DEL MAR — The city is moving forward with plans to separate from the county Sheriff’s Department and create its own police force.

Council members at the May 16 meeting authorized staff to begin an aggressive implementation process based on a recommendation from the Finance Committee, which has been researching the idea for nearly four years.

The advisory group was tasked with analyzing the proposal after the community voiced concerns about average response times of 50 minutes for low priority calls, limited traffic enforcement for speeding motorists and bicyclists that don’t obey the law and little sheriff support during peak summer months.

They also had issues with rising costs for a decrease in services and expressed a desire for community policing, in which the assigned deputy knows the community and vice versa.

“The sheriff is capable of doing certain tasks,” said Barry Entous, a member of the Finance subcommittee that was looking into law enforcement options. “They’re not capable of doing the tasks that the community wants it to deal with, which is poor response time and no community policing.

“That model is not available by the Sheriff’s Department at any cost,” he added.

Del Mar has contracted with the Sheriff’s Department for police services since its inception in 1959.

Under the current contract, for a cost of about $2.4 million, the city gets the equivalent of about seven officers and regional services such as SWAT, aerial support, search and rescue, the crime lab and bomb and arson.

In 2000 Del Mar paid about $1 million for the equivalent of nine officers.

The city hired Ralph Anderson & Associates in 2013 to evaluate its law enforcement situation. According to an updated 2015 report presented last month, Del Mar could form its own department with 15 full-time and four part-time employees for about $2.3 million.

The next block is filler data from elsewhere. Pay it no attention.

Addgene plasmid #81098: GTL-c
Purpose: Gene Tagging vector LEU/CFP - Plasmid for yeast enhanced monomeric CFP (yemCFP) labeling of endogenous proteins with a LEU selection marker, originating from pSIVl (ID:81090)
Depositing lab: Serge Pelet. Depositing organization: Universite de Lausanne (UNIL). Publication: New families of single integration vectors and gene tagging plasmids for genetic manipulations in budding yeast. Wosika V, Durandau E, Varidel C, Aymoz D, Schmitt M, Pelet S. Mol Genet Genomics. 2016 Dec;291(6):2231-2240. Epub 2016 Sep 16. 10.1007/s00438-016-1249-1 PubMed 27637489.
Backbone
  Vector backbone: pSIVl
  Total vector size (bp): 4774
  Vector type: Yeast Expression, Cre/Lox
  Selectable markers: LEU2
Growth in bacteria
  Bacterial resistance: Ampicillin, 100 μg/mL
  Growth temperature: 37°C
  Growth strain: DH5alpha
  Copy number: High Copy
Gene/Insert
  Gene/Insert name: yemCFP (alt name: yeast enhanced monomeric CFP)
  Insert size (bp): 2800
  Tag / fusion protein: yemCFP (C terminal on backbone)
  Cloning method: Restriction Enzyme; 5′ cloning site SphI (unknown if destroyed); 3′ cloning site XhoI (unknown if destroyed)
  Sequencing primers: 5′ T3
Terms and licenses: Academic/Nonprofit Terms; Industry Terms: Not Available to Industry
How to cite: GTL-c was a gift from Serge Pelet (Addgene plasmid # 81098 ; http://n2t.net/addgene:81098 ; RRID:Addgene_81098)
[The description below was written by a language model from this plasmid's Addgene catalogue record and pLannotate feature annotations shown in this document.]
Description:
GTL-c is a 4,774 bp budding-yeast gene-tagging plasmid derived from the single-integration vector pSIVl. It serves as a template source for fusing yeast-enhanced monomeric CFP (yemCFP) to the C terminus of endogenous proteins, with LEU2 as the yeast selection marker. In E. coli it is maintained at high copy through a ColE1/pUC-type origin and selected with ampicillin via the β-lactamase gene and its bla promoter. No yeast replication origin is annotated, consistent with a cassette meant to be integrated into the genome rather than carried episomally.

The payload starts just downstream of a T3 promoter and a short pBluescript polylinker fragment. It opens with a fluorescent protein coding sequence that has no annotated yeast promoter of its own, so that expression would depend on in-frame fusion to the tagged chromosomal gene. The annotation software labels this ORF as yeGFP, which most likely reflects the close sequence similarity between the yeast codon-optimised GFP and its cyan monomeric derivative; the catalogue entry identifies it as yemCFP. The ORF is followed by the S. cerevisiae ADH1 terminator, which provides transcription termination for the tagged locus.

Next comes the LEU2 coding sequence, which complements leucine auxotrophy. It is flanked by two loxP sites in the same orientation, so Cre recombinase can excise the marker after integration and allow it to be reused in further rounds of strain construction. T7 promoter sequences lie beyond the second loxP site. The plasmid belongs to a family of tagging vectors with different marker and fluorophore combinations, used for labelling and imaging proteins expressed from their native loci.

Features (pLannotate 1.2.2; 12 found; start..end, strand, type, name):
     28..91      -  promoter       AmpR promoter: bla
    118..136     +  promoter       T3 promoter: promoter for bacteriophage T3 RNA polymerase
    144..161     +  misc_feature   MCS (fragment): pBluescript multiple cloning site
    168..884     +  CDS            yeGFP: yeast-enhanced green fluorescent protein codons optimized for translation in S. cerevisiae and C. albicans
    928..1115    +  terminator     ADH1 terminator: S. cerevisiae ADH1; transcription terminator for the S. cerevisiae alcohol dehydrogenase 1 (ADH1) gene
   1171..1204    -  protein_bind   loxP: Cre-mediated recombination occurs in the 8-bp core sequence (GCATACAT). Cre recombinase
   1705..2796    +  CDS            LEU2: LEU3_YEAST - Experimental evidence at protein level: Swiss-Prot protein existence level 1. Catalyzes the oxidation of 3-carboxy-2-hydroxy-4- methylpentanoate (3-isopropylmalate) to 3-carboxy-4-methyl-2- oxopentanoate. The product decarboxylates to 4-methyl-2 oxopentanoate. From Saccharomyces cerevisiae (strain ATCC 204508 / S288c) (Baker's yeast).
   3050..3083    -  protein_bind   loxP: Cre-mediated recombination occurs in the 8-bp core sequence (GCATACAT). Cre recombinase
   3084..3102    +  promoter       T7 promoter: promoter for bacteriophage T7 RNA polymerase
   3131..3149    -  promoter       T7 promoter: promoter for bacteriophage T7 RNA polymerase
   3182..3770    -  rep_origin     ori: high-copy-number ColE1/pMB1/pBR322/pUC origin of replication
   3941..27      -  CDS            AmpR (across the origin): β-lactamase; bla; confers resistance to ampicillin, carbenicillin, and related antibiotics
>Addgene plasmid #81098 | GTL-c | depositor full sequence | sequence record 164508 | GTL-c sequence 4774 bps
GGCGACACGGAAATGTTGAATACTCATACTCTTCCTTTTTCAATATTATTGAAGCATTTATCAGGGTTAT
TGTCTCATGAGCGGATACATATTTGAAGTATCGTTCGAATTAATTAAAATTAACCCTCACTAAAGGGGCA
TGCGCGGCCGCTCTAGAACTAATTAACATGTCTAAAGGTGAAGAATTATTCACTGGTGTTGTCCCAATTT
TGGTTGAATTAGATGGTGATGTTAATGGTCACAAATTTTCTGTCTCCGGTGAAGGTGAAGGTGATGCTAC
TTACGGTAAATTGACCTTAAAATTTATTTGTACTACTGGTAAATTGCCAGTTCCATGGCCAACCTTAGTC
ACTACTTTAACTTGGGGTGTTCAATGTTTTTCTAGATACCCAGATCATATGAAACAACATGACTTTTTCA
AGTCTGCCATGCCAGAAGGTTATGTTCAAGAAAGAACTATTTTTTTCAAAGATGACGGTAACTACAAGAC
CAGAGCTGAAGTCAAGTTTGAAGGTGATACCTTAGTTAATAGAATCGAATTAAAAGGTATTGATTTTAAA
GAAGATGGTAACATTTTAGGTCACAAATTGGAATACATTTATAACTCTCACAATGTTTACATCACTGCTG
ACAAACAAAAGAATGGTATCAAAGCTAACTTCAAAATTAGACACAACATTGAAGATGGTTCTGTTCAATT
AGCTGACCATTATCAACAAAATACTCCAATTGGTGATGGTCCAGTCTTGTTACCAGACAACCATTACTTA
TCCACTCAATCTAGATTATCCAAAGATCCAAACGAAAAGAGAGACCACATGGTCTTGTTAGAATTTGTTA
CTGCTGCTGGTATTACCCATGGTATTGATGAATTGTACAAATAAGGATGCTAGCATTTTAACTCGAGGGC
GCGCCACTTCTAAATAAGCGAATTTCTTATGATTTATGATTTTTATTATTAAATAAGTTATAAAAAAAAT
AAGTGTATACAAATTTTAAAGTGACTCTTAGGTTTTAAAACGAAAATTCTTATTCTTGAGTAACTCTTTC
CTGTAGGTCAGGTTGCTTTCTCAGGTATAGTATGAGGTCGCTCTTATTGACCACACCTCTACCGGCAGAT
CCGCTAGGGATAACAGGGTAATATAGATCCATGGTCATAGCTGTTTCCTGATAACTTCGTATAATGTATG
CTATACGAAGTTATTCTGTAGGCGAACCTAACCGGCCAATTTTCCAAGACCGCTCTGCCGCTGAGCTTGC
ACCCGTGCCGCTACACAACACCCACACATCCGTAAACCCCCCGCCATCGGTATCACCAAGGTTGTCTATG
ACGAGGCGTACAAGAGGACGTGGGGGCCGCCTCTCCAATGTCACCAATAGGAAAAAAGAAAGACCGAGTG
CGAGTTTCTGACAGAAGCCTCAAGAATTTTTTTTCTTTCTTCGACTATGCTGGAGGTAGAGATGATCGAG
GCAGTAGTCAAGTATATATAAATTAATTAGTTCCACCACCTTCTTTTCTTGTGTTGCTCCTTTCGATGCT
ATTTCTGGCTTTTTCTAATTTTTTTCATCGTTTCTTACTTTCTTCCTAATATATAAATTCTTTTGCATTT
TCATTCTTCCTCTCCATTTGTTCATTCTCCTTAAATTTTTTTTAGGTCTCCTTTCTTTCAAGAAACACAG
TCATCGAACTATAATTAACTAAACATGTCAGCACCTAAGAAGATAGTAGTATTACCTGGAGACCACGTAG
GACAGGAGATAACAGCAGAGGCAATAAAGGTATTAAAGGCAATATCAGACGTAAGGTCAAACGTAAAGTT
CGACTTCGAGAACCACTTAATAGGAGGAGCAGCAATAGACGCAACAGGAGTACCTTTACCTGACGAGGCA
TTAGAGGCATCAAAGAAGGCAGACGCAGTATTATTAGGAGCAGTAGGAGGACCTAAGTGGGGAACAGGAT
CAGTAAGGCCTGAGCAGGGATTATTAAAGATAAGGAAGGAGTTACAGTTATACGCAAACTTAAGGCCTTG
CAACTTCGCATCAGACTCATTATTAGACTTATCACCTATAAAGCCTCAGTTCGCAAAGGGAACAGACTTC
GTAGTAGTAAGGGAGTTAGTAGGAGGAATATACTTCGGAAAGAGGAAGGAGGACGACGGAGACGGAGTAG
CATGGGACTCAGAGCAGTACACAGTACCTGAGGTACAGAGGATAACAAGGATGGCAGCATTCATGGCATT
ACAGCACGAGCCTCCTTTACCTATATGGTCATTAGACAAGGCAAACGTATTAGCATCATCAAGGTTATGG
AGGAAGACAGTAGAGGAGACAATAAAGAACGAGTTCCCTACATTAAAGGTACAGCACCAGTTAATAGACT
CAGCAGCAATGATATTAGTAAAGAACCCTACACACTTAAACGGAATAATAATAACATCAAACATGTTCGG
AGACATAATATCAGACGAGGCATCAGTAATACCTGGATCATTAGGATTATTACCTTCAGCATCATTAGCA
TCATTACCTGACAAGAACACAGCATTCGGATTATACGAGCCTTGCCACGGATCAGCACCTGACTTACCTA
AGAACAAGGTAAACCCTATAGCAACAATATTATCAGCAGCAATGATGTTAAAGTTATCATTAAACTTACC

One-time startup costs are estimated at $1.2 million, but don’t include building a facility.

The Finance Committee recommendation called for staff to return with an implementation plan by October and for the hiring process to begin on or before Dec. 31.

City Manager Scott Huth said November was a more realistic date to present the plan.

“This is a huge step for the city so I don’t think we should rush this,” Councilman Don Mosier said. “We’ve lived with the problems for many years, and I would like not to live with them for that much longer. But I also think it’s very important to do this right.

“I would like a thorough risk-benefit analysis of this plan as part of the implementation strategy,” he added. “And that needs some thorough vetting. … My gut tells me it’s going to be more expensive and that having our own police officers will solve some of the problems that are listed but not all of them.”

Mosier said there could also be recruiting challenges unless the city can find retired officers who want “a calm community and not much excitement in their life.”

Some of his colleagues said they were told Del Mar would have little problem attracting officers.

“I think there’s both right and wrong in what’s being said out there,” Huth said. “I think we would be attractive as an organization to work for. The other reality is every police organization in San Diego County is having a hard time recruiting and keeping staff.

“A number of things would be developed in the implementation plan to give a full perspective from the operational standpoint,” he added. “There’s a mount of information that still needs to be researched, developed and provided as part of the decision model.

“There’s quite a bit of stuff out there we can mine to get more information to answer these questions,” Huth said.

Councilman Terry Sinnott said he supports the plan because the number of people coming to the city is expected to increase constantly over time.

This visitor load will grow and I think we have to be thinking about preparing for that, he said.

“We are thinking about getting a better level of service,” he added. “And we’ve done that with our lifeguards. We’ve done that with our firefighters. We’ve done that with our ranger.

“What the sheriff is able to do under the contract is a type of service that isn’t fitting with what we’re going to need,” Sinnott said. “And I think taking this to the next step into an implementation plan … is something that we owe the community.”

Councilman Dwight Worden said he wants the implementation plan to include what share of services, such as SWAT, aerial support, search and rescue and the crime lab, residents are entitled to as county taxpayers.

“This is the right decision for our city,” Councilman Al Corti said. “Now let’s figure out how to do it.”